Labour and income

Figures - Labour



In 2016, the number of jobs in the Netherlands amounted to 10 million. This included 7.9 million employee and 2.1 million self-employed jobs. In comparison with 1970, the number of jobs has increased by 68 percent. The share of self-employed jobs has risen from 18 percent to 21 percent since 2003. It was even higher in the 1980s, namely 23 percent.



The combined sectors education, care and public administration contribute significantly to employment. Over one-quarter of all jobs are found in one of these sectors. The number of jobs is also significant in trade, transportation, hotels and restaurants, as well as in business services. The majority of self-employed people work in business services. On the other hand, agriculture and fisheries have the highest share of self-employed jobs: six out of ten jobs in this sector are held by self-employed.



In 2016, nearly 50 percent of all employee jobs were held by women. This was 27 percent in 1970. The number of employee jobs for women has quadrupled since then. For men, it has increased by 22 percent. More than three-quarters of all employee jobs held by women are part-time jobs. The share of part-time jobs among men lags far behind but is still significant at 33 percent.



In 2016, 66 percent of the Dutch population aged 15 to 74 (the labour force) were in employment. Nine out of ten persons were working 12 or more hours per week. Young people in the age category 15 to 18 years usually have small jobs of less than 12 hours per week. Over the age of 60, considerably fewer people are in employment.



In 2016, 6 percent in the Dutch labour force were unemployed. An unemployed person is defined as someone who does not have a job but is looking and immediately available for work. Unemployment is highest among young people aged 15 to 24 with nearly 11 percent out of work. The unemployment rate is also relatively high among older people in the age category 55 to 64: over 7 percent.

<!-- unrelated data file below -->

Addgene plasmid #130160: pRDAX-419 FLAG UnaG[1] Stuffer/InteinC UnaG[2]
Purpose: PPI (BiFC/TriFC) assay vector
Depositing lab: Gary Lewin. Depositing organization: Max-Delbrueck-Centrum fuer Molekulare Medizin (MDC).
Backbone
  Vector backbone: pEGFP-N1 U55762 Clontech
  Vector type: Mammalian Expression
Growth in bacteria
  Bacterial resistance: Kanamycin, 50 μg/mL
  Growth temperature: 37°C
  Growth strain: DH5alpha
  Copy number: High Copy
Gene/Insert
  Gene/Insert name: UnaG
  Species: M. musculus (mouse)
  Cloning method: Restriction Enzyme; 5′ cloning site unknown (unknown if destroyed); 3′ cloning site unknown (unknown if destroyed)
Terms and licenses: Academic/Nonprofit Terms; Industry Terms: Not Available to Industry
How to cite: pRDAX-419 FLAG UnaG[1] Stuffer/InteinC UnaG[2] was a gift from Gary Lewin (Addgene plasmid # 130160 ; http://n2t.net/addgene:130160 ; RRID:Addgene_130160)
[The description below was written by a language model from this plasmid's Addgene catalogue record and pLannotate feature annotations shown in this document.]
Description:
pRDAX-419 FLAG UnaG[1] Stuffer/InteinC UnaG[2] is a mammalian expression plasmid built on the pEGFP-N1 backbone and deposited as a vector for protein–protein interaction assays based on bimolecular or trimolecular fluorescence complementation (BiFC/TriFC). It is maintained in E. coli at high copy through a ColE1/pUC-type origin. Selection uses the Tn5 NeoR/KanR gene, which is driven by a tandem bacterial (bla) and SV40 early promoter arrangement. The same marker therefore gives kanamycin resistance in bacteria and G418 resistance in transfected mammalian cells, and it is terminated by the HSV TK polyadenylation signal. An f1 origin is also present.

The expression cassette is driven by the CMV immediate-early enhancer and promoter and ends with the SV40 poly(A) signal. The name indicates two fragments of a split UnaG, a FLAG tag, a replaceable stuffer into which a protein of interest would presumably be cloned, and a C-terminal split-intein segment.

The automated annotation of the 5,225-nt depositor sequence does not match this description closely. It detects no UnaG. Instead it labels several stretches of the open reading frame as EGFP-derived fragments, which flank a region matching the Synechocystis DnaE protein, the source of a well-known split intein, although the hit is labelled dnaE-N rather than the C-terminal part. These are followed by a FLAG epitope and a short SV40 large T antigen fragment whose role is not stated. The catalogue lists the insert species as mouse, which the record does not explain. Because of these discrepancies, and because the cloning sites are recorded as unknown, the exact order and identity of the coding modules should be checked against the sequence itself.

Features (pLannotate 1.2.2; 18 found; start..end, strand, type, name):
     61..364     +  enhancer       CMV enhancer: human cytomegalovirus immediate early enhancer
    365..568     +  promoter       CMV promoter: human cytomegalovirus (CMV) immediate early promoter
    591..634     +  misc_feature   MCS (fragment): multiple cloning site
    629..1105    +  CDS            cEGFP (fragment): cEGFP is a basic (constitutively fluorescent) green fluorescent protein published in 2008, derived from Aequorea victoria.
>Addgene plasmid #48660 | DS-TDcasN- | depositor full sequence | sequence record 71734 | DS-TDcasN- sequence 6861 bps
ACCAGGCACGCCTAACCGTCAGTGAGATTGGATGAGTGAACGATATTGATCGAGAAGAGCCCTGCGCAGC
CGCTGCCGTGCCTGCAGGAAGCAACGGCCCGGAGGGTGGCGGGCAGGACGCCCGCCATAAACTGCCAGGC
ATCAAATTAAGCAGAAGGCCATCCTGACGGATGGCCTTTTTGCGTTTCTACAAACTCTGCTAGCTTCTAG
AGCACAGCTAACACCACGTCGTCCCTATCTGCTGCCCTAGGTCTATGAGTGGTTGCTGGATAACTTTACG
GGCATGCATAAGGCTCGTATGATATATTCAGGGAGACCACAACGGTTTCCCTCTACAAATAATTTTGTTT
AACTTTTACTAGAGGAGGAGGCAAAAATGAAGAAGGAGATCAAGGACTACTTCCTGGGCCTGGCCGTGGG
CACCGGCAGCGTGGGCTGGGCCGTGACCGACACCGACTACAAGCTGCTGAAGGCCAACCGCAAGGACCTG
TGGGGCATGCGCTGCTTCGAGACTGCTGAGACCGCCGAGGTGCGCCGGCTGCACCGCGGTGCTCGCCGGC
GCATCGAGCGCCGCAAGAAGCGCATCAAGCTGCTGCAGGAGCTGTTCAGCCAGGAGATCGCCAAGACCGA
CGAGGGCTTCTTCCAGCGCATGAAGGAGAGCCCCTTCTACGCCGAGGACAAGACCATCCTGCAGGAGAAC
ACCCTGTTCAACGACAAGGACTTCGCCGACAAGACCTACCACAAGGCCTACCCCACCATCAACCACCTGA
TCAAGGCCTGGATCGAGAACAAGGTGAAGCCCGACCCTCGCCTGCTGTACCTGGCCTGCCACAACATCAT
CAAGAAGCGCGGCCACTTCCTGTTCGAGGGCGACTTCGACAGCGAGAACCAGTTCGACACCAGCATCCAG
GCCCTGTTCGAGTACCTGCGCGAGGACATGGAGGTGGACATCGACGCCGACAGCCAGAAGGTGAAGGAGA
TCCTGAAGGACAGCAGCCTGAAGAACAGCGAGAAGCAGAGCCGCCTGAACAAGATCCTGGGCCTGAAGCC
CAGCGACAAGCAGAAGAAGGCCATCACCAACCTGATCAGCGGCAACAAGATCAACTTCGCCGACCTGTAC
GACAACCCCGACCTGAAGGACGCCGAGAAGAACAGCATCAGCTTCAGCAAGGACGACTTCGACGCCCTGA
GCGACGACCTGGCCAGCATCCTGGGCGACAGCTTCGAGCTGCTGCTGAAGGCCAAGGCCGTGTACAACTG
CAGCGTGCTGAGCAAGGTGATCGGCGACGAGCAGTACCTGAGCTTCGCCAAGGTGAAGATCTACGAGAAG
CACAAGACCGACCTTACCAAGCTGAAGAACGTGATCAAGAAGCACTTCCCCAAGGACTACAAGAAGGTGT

The total number of unemployed in 2016 was more than one and a half times higher than in 2008, namely 538 thousand. The increase was particularly sharp in long-term unemployment (one year or longer). The number of unemployed has declined since 2014. Although the number of long-term unemployed fell by 43 thousand in 2016, this group was still more than twice as large as in 2008 (216 thousand against 95 thousand).



Around mid-year 2008, the number of job vacancies and the number of unemployed had balanced out: labour market tension was high. Then, the financial crisis caused the number of job vacancies to plummet while unemployment went up. By the end of 2013, the number of unemployed had eventually become over seven times higher than the number of job vacancies. The ratio of unemployed people against job vacancies has fallen back since then. At the end of 2016, there were on average 2.9 unemployed persons per unfilled vacancy.



In Q4 2013, the number of unfilled vacancies was at a low, but it has risen since then. Most unfilled vacancies are seen in the provinces of Noord-Holland and Zuid-Holland: 33 thousand, while Zeeland has the lowest number. Compared to 2013, relative growth is highest in Overijssel (+87 percent) and lowest in Drenthe (+68 percent). Relative to the size of the labour force, Utrecht has the highest number of unfilled job vacancies and Friesland the fewest in 2013 as well as in 2016.



In both 2015 and 2016, CAO (Collective Labour Agreement) wages increased more sharply than consumer prices. In the four preceding years, however, the wage increase fell behind consumer price developments due to the economic crisis. Wages increased by 1.8 percent in 2016. Only in 1987 and 2009 during the past thirty years, the increase in CAO wages was far above consumer price developments similar to 2016.

Colofon


Explanation of symbols

empty cell Not applicable
. Data not available
* Provisional figure
** Revised provisional figure (but not definite)
2016-2017 2016 to 2017 inclusive
2016/2017 Average for 2016 to 2017 inclusive
2016/’17 Crop year, financial year, school year, etc., beginning in 2016 and ending in 2017
2014/’15-2016/’17 Crop year, financial year, etc., 2014/’15 to 2016/’17 inclusive

Due to rounding, some totals may not correspond to the sum of the separate figures.